Editor's note: Combining his passions for the markets, humor and food, "What's cookin' with Kenny Polcari" is a blog published twice weekly on CNBC.com. With more than 30 years of experience on Wall Street, Polcari provides insight and analysis on the markets, as well as a recipe du jour. Buon appetito!
After Chinese and German flash PMI figures met and exceeded expectations, and as longer-term investors reassess their portfolios going into the final two months of the year, the stock market turned higher Thursday. Investors like seeing those green arrows on the screen, and I think they'll like my recipe for chicken thighs bathed in herbs and white wine, too, but more on that later.
(Read more: China unlikely to see a repeat of June cash crunch)
The bottom line is that the broader market is up 6 percent off the debt crisis lows after it became clear that the Fed isn't going away. So the market does need to catch up with itself as it considers the legitimate risks remaining.
Yet investors do not appear to be concerned. After being held hostage with the debt ceiling and government shutdown, investors are now concentrating on the macro and micro fundamentals of the economy, and they like what they see. Or is it that they have no other choice if they want to be invested and yet also want liquidity?
With such strong gains at this point in the year, many asset managers will work hard to protect those gains. Do not expect them to make any drastic decisions unless forced to. There is no reason to make any big bets either way or risk taking a hit to year-to-date performance.
Analysts will tell us that this earning season has been "not so bad." Of the 140 S&P companies that have reported to date, 74 percent have exceeded earnings forecasts (yes, lowered forecasts, but the market knows that), and it is about 50/50 on how many have missed revenue expectations. That means that 50 percent have beaten them, which is of course key for continued profit momentum. It is about accentuating the positive and eliminating the negatives.
Wednesday's action saw cyclical come under pressure. Energy stocks fell as the price of oil moves still lower; financials and basic material names were also used as a source of cash as money moved into the safety trade. Winners included home builders (as 10-year yields drop below 2.5 percent), consumer staples and big industrial names thanks to the Boeing report.
(Read more: Ford earnings beatestimates; lifts guidance)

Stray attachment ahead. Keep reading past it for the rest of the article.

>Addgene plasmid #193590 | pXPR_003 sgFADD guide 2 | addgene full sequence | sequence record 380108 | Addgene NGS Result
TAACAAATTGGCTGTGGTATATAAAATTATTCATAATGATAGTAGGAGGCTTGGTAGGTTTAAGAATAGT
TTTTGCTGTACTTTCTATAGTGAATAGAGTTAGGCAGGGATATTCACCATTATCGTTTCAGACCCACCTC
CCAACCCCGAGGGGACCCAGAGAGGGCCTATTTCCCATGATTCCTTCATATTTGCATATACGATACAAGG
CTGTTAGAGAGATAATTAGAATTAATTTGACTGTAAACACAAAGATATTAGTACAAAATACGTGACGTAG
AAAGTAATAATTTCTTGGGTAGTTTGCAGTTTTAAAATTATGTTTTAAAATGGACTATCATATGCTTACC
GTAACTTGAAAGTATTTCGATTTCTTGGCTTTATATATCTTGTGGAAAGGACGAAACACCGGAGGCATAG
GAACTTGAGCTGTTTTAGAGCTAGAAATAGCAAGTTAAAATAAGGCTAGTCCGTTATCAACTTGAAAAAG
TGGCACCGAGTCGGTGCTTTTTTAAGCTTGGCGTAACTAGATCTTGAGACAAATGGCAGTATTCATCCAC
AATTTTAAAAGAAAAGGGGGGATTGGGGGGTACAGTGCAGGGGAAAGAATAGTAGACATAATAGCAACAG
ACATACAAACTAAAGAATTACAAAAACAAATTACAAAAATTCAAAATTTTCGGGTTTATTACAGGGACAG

The chatter is now heating up. What will happen in December? What will the holidays shopping season bring for retailers as they are already jockeying to attract the buyers. Remember, the holiday season accounts for 25 percent to 40 percent of retailers' annual sales, so it is key for detailing consumer health. Are they exhausted yet or will retailers offer such deep discounts that shoppers just 'could not leave it on the shelf'?
Surveys do show that retailers are expecting a rise in holiday sales. That's all good, but then what happens to margins? Will sales volumes make up for margin compression?
(Read more: Holiday wars: Target pushes online, price match)
Looking at Thursday's market, my sense is that we will test the highs again of 1,757 on the S&P and then back off again remaining in the tighter 1,740-1,757 range. Any break lower would see a test at 1,725.
And now from the kitchen of Kenny Polcari, here's his recipe of the day!
Chicken thighs bathed in herbs and white wine
This is a simple dish. One pan and that's it. No messy clean up at all.
- 8 chicken thighs, with skin on
- Kosher salt
- Black pepper
- Olive oil
- 2 medium shallots, thinly sliced
- 2 tablespoons of sherry vinegar
- ¼ cup of water
- ¾ cup of white wine (Pinot grigio works well, but do not use Chardonnay because it's too fruity)
- 1 ½ teaspoon of finely chopped fresh Marjoram, parsley, and thyme
- ¼ stick of butter
Season the chicken pieces with the kosher salt and black pepper and then set aside.
Use medium high heat to warm the oil in a large skillet. Place four thighs skin side down in the pan and cook for 5 to 8 minutes or until golden brown. Flip and cook the other side another 8 to 10 minutes. Cook until the juices run clear. Remove and set aside in a large serving platter and repeat with the remaining pieces.
Now, in the same skillet, add the sliced shallots and sauté until softened. Next, add the vinegar and let it deglaze the pan. Make sure to scrape up any of the bits that might be stuck to the bottom of the pan.
Now add in the white wine and maybe a ¼ cup of water and simmer for 5 to 7 minutes or so. It will reduce down to about 1/3 to ½ cup of liquid. Now add in the butter, and the herbs. Stir until the butter is melted. Pour this sauce over the chicken pieces and serve family style. Fresh sautéed spinach works really well with this dish. Drink the rest of the white wine you used to cook with.
—By Kenny Polcari, director of NYSE floor operations for O'Neil Securities and CNBC contributor, often appearing on "Power Lunch." The author is not compensated by CNBC for this or any other written materials found on CNBC.com.
About Kenny: Kenny has more than 30 years of experience on Wall Street. Currently director of NYSE floor operations on behalf of O'Neil Securities, he has also worked for Icap and Salomon Brothers. You can follow Kenny on Twitter
@kennypolcari and visit him at kennypolcari.com.
Disclosure: The market commentary is the opinion of the author and is based on decades of industry and market experience; however no guarantee is made or implied with respect to these opinions. This commentary is not nor is it intended to be relied upon as authoritative or taken in substitution for the exercise of judgment. The comments noted herein should not be construed as an offer to sell or the solicitation of an offer to buy or sell any financial product, or an official statement or endorsement of O'Neil Securities or its affiliates.